Aiming For International Practices And Standards Exploratory Report

Introduction:

Credit reporting systems are an important ingredient in the robust and healthy financial infrastructures of countries. In credit markets, credit reporting systems help to reduce the information asymmetries that exist between borrowers and lenders, that prevents a lender from ascertaining the credit risk associated with a borrower (private persons, companies).

Credit reporting intermediaries—private credit bureaus and public credit registers (PCRs)—collect information about lines and volume of credit, repayment history, or payment defaults. Such data—analyzed with advanced statistical models—allow the repayment probability of a borrower to be identified. The information is in turn redistributed to lenders, who use it to assess the creditworthiness of clients. Thus, credit rationing in financial markets, the situation in which good borrowers cannot access credit due to a lack of credit history or collateral, is reduced. Credit reporting systems also contribute to the prevention of overindebtedness.

Four Major Trends Affecting Credit Reporting

 Over the past decade, more and more countries have estab[1]lished credit reporting systems, especially in Asia and Africa, and more and more lenders have come to appreciate credit reporting services, leading to an increasing number of reporting institutions. However, four major trends affect the operation of these systems. These trends constitute the rationale and setting of this report.

The first trend is internationalization. Borrowers are becom[1]ing increasingly mobile across borders; companies are relocating to or opening subsidiaries in other countries, employees are being sent abroad, and migrants are seeking a better life somewhere else. The lack of a complete credit history hampers these developments, because credit data is often not shared across borders. Cross-border financial flows (for example, extending credit lines) are also hampered, as banks have little means to assess whether credit reports from other countries are trustworthy. In addition, different regulatory regimes or authorities’ insistence on data localization may reduce international data flows

The second trend is digitalization. Credit reporting systems are an integral part of the data economy. Massive amounts of structured and unstructured data (big data) are now mined by machine-learning models. Emerging new data sources, such as mobile phones or social media profiles, include network patterns and are fast moving. An increasing number of fintech startups have put traditional credit bureaus under pressure. They envision a 360-degree view of the borrower and a monitoring of credit risk in real time. In addition, new technological inventions, such as localized, federated learning and edge computing, facilitate the extraction of insights from data, while the data sets themselves do not have to be shared or moved.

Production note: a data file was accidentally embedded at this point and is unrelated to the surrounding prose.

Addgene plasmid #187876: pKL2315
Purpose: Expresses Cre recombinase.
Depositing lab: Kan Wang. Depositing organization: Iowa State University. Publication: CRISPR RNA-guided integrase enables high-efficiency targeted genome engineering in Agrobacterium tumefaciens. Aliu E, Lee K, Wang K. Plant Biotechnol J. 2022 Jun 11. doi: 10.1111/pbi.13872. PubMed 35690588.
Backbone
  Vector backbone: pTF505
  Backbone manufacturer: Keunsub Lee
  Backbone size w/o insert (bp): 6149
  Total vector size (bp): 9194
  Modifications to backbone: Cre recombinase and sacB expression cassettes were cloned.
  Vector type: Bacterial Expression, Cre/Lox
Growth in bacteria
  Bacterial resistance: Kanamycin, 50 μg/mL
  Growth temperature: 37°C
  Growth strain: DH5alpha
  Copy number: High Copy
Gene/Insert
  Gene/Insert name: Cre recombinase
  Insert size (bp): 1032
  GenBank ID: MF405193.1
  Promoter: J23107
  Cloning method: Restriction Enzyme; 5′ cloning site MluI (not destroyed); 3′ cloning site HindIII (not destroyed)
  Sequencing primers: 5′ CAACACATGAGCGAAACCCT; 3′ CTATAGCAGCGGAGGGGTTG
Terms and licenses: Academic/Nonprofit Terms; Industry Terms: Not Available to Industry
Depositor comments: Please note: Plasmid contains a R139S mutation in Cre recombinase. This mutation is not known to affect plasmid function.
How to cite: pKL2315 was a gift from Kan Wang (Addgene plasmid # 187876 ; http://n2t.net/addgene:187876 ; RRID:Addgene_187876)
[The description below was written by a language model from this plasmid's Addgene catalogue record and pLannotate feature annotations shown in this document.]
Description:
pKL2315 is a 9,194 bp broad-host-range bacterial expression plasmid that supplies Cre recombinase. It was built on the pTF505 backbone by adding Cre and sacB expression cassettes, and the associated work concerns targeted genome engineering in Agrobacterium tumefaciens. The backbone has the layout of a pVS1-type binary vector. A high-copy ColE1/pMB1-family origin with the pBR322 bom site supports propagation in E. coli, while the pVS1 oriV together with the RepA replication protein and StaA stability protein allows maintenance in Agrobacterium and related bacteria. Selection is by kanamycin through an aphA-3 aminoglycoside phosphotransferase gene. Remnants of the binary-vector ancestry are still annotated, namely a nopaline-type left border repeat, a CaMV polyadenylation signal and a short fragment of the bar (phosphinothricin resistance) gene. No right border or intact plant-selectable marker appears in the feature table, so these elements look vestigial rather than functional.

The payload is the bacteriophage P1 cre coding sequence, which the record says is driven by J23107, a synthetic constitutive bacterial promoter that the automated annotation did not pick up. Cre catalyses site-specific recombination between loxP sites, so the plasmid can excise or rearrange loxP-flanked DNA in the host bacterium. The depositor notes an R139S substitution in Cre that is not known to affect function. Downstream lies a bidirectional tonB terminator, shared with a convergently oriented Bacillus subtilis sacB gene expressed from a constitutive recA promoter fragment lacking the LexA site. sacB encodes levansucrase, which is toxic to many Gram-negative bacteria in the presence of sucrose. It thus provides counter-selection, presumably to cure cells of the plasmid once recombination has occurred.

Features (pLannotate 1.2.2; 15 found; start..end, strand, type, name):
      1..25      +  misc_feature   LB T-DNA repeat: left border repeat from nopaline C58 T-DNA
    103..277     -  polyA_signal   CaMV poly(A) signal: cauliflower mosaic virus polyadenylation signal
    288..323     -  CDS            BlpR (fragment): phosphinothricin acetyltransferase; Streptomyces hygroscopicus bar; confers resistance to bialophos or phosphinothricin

The third important trend is increasing regulation. Governments are increasingly under pressure to regulate data-related activities that touch the lives of millions of persons and companies. Statistics around the world show an increasing concern for privacy among individuals. In addition, governments are introducing policies of digital sovereignty. These imply, for example, reaching for more autonomy with respect to value-added chains in the data economy.

Finally, when the COVID-19 pandemic struck economies around the world, it had devastating effects for millions of persons who lost their jobs. They struggle to make ends meet and to pay their rents and repay mortgages and other loans. International institutions, such as the International Committee on Credit Reporting (ICCR) and national regulators (such as the US Consumer Financial Protection Bureau and European Banking Authority) have issued guidance for dealing with defaults in such a way that borrowers’ deteriorating credit report do not lead to additional economic hardship.

To download the report, please lick on this LINK: ICCR Cross Border Report final July 2021

This work is a product of the staff of The World Bank with external* contributions. The findings, interpretations, and conclusions expressed in this work do not necessarily reflect the views of The World Bank, its Board of Executive Directors, or the governments they represent. The World Bank does not guarantee the accuracy of the data included in this work. The boundaries, colors, denominations, and other information shown on any map in this work do not imply any judgment on the part of The World Bank concerning the legal status of any territory or the endorsement or acceptance of such boundaries.